Last year was proof that the industry has staying power. About 35GW of new wind was added globally, a yearly rise of more than 22% that brought the world total to over 193GW. But that was well below 2009's 30% rise.
Many countries managed to fly despite the recession. But China soared. It added nearly 16GW, a rise of more than 60%, eclipsing the US to become the world's largest wind market. It now has nearly 42GW of installed wind, more than any other country.
US growth came second: 5GW brought the total to just over 40GW. India's additions were the third largest at 2GW, taking it to 13GW. Spain added 1.5GW, the most in Europe, reaching nearly 21GW. Other notables were Romania, Mexico, Belgium, Turkey and Brazil.
Slower worldwide growth was largely due to the US, where indecisive renewables policy has scared investors away from wind - exacerbating the effects of the recession. The industry says stimulus funds from early 2009 spared wind from meltdown in 2010, but a resurgence by conservatives in Congress may force renewables to compete with nuclear and "clean" coal for government subsidies.
In Germany, the wind sector is closely watching whether the government will try to cut mandated power prices for wind. Although this could spark a rush to build projects before any change in policy, the longer-term implications worry developers. Meanwhile, Spain's government has not yet proposed a replacement for current regulatory drivers for wind that expire next year.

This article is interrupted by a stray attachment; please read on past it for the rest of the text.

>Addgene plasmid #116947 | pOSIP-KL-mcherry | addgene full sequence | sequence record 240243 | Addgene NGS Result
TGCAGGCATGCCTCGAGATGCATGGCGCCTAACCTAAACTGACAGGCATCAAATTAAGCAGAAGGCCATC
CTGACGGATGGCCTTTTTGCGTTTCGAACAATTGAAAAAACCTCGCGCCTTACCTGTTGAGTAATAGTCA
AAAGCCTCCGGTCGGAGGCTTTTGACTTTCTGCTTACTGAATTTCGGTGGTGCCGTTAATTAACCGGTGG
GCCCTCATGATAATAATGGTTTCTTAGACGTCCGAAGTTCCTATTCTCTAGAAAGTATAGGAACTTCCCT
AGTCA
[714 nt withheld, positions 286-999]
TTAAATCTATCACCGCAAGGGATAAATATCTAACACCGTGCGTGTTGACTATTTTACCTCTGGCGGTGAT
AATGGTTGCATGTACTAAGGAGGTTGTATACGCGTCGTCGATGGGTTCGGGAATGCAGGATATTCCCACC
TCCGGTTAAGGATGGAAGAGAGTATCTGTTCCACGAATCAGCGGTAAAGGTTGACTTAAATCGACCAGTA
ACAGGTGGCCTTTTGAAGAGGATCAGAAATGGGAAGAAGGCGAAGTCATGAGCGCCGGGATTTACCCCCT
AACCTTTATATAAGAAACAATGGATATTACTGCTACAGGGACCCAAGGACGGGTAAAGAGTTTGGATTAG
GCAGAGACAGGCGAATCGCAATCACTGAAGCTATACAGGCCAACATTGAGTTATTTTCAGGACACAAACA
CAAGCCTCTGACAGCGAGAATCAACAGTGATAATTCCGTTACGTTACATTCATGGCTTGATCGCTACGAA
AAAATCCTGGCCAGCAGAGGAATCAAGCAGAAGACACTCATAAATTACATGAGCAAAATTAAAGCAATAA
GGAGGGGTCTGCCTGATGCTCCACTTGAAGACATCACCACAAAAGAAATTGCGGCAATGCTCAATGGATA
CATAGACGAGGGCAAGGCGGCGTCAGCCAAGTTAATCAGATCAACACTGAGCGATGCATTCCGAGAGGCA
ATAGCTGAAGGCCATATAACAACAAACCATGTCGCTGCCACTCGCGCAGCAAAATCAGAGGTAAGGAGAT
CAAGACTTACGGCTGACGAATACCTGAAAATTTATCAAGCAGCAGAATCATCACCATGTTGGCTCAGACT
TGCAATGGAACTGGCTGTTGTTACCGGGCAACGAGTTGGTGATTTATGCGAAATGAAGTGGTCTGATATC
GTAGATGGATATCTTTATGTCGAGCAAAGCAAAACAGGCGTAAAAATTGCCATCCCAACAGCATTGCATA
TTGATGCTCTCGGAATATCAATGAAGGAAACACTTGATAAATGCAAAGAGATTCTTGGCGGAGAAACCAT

If the skies are cloudy for onshore wind, the sun shines brightly offshore. Worldwide offshore wind capacity grew 65% in 2010 to over 3GW. More than 55% of new UK wind power in 2010 was offshore, and the government is accommodating the industry. Meanwhile, Chinese offshore projects are racing ahead so quickly that top wind insiders even worry about overreach - a reminder to watch the seas for changes ahead.
For reasons of simplicity, some figures have been rounded. As a result, some may not add up exactly to overall totals.